Find the Strategy Hidden in Your Portfolio

By |2017-05-23T15:42:01-08:00July 16th, 2014|Blog|0 Comments

The purpose of portfolio management is to select a set of projects that best fits the company strategy. However, ask three senior executives in your organization for the company’s strategy, and you may well hear three different answers—if you get any answers at all. Strategy, it turns out, is an elusive beast, especially the well-crafted, unambiguous strategy that says explicitly what the organization hopes to accomplish.

We discuss well-crafted strategies, and how to create them, in much more detail in our post on innovation strategy. There, we outline a method to build a strategy in collaboration with the executive team. But if the strategy isn’t self-evident, and you’re not in a position to facilitate a strategic planning workshop, what can you do?

One possibility is finding the strategy hidden in (inferred by) your existing R&D portfolio. Assume (pretend?) that your portfolio is driven by a concrete, actionable strategy. Then ask and answer a series of questions to discern the driving strategy. You craft this inside-out strategy from the bottom up, rather than from the top down, so begin with an inventory of the activities R&D is currently engaged in:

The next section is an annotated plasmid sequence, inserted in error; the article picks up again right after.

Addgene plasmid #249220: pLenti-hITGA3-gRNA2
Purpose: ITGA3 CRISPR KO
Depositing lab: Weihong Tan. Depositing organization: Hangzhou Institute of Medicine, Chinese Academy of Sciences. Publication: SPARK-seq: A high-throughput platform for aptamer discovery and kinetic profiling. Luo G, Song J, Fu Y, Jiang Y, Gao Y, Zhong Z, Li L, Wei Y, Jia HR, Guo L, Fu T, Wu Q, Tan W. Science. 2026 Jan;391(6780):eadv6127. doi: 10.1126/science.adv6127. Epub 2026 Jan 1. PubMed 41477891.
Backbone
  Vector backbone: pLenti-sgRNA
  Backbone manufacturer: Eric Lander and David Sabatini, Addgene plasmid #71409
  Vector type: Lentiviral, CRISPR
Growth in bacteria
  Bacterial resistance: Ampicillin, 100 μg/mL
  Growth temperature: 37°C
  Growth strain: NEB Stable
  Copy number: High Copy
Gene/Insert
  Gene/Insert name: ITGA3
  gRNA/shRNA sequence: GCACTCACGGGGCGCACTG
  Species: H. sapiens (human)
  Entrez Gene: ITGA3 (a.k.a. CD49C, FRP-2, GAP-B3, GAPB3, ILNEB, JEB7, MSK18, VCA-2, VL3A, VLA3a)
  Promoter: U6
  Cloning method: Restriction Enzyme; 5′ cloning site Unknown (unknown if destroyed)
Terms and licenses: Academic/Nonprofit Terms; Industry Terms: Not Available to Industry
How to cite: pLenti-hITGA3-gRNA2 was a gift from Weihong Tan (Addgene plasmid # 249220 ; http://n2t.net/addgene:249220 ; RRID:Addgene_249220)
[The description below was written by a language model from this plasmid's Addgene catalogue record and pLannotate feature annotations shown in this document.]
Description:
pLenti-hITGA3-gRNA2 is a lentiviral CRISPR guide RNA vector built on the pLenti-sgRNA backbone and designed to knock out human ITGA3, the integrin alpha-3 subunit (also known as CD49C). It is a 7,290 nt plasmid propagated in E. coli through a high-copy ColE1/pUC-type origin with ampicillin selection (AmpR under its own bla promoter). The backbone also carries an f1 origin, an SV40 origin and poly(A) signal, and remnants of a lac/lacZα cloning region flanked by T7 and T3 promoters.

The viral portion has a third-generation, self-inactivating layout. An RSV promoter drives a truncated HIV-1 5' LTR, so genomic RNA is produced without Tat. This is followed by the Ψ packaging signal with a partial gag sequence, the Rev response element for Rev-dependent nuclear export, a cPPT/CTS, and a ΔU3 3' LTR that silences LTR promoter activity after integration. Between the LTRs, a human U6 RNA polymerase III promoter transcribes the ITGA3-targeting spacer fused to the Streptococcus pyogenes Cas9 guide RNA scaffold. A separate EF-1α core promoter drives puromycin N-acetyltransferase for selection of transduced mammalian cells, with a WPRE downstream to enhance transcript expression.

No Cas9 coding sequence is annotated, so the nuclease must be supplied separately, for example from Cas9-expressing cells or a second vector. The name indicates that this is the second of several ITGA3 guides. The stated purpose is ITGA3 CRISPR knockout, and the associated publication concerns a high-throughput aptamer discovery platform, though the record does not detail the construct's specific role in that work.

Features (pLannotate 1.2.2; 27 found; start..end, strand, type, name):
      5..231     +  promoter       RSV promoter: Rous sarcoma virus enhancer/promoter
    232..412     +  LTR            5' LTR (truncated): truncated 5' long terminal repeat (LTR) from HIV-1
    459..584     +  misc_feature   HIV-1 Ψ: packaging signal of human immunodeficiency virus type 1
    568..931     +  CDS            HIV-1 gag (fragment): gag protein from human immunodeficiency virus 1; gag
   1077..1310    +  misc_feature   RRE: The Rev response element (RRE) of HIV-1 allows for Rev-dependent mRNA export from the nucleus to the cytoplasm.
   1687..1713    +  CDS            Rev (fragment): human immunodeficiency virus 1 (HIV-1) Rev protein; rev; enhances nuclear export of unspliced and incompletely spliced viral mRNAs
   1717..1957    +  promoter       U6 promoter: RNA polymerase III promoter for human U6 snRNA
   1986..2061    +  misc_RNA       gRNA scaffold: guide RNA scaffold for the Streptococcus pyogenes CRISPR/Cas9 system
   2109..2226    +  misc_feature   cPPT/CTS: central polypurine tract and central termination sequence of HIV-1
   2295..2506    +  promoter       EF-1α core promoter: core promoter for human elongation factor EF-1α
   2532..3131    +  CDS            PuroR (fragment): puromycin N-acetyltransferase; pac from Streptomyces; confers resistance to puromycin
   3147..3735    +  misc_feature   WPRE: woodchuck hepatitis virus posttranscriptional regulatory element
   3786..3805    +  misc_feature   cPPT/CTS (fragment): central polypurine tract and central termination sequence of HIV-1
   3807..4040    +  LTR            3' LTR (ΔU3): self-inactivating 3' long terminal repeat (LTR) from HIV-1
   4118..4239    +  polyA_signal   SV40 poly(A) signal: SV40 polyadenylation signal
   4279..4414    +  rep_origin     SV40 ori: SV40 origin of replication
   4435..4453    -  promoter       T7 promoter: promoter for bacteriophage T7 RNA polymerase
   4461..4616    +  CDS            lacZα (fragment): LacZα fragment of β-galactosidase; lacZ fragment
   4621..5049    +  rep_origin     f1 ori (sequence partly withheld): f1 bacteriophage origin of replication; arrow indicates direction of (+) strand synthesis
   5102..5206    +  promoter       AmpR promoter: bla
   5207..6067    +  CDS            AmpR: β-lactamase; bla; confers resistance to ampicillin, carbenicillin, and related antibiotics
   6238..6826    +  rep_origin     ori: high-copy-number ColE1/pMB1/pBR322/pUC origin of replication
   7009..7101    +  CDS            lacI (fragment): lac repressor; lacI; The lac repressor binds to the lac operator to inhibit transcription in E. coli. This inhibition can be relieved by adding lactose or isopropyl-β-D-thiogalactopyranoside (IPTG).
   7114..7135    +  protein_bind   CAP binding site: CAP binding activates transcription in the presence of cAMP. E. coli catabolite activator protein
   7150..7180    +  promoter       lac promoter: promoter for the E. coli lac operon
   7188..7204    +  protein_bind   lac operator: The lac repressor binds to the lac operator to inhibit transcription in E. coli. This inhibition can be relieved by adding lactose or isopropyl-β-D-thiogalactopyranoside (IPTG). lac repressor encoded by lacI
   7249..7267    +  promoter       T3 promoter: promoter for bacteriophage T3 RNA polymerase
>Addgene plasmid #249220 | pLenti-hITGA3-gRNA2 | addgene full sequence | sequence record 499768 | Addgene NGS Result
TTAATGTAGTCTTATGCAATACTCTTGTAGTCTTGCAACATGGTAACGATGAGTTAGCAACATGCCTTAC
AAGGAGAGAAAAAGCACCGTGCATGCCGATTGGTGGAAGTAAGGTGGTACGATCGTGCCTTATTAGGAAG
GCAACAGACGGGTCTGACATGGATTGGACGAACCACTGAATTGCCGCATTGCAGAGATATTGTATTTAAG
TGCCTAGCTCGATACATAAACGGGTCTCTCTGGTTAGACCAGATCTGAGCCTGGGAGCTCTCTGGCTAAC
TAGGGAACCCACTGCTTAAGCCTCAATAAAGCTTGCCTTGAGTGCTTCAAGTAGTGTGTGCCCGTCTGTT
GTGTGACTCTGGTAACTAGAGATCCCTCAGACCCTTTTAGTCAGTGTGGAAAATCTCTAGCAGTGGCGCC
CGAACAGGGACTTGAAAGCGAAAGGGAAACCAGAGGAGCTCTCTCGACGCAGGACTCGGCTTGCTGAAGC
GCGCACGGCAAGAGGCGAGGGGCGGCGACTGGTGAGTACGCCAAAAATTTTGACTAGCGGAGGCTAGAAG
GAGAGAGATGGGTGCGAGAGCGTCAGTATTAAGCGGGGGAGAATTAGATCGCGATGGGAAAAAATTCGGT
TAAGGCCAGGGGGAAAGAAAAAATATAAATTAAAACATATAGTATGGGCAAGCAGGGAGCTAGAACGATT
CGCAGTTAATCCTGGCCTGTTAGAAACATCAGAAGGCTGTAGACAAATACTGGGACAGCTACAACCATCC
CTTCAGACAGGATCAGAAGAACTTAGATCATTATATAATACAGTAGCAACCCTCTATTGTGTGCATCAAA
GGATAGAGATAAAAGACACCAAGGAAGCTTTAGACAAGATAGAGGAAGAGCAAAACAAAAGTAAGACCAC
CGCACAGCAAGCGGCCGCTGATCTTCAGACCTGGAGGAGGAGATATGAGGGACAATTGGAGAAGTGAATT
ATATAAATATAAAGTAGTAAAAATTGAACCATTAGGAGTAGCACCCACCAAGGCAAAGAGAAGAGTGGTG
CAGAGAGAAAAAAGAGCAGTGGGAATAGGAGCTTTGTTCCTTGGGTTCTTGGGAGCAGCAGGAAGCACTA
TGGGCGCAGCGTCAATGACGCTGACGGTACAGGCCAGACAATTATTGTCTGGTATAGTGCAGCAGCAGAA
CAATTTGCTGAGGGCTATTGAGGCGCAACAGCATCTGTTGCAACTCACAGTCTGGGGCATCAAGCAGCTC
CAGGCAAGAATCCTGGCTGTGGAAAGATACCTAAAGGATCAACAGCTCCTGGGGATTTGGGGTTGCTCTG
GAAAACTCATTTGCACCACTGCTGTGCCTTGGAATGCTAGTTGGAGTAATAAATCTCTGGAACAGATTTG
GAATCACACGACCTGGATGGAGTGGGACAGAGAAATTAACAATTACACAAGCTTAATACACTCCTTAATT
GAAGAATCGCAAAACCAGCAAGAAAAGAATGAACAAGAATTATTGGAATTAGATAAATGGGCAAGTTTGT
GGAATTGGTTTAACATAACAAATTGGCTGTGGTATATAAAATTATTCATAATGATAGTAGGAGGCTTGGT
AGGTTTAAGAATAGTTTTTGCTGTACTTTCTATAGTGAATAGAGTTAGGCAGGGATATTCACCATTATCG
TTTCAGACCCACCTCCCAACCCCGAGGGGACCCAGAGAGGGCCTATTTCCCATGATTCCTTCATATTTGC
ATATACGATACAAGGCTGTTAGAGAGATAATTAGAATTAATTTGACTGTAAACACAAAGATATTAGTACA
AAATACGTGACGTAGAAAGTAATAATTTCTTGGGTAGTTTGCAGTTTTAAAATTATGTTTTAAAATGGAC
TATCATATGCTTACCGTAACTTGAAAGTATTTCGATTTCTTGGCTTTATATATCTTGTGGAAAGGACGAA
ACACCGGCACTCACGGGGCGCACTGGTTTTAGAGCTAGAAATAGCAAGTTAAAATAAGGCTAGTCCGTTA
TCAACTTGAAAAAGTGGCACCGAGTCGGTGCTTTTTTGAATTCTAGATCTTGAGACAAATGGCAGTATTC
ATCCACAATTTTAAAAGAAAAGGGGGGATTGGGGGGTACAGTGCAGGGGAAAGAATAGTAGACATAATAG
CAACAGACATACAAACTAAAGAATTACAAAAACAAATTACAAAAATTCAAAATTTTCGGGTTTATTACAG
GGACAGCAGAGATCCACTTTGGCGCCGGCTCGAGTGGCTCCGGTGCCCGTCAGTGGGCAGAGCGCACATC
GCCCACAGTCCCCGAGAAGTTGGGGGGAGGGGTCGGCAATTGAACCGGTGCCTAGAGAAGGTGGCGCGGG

• Where are you spending money in R&D today?
  • Which projects have been guaranteed funding? How much, and for how long?
  • What non-R&D activities also compete for funds from the same sources?

It’s important to create as comprehensive a catalog as you can. Don’t make the mistake of omitting maintenance projects, IT initiatives, or infrastructure projects; if they compete for funding, they should be included in the “hidden strategy” exercise. As you compile your list of current projects, you might be surprised (or not) to find redundant initiatives and projects that many thought were cancelled still limping along.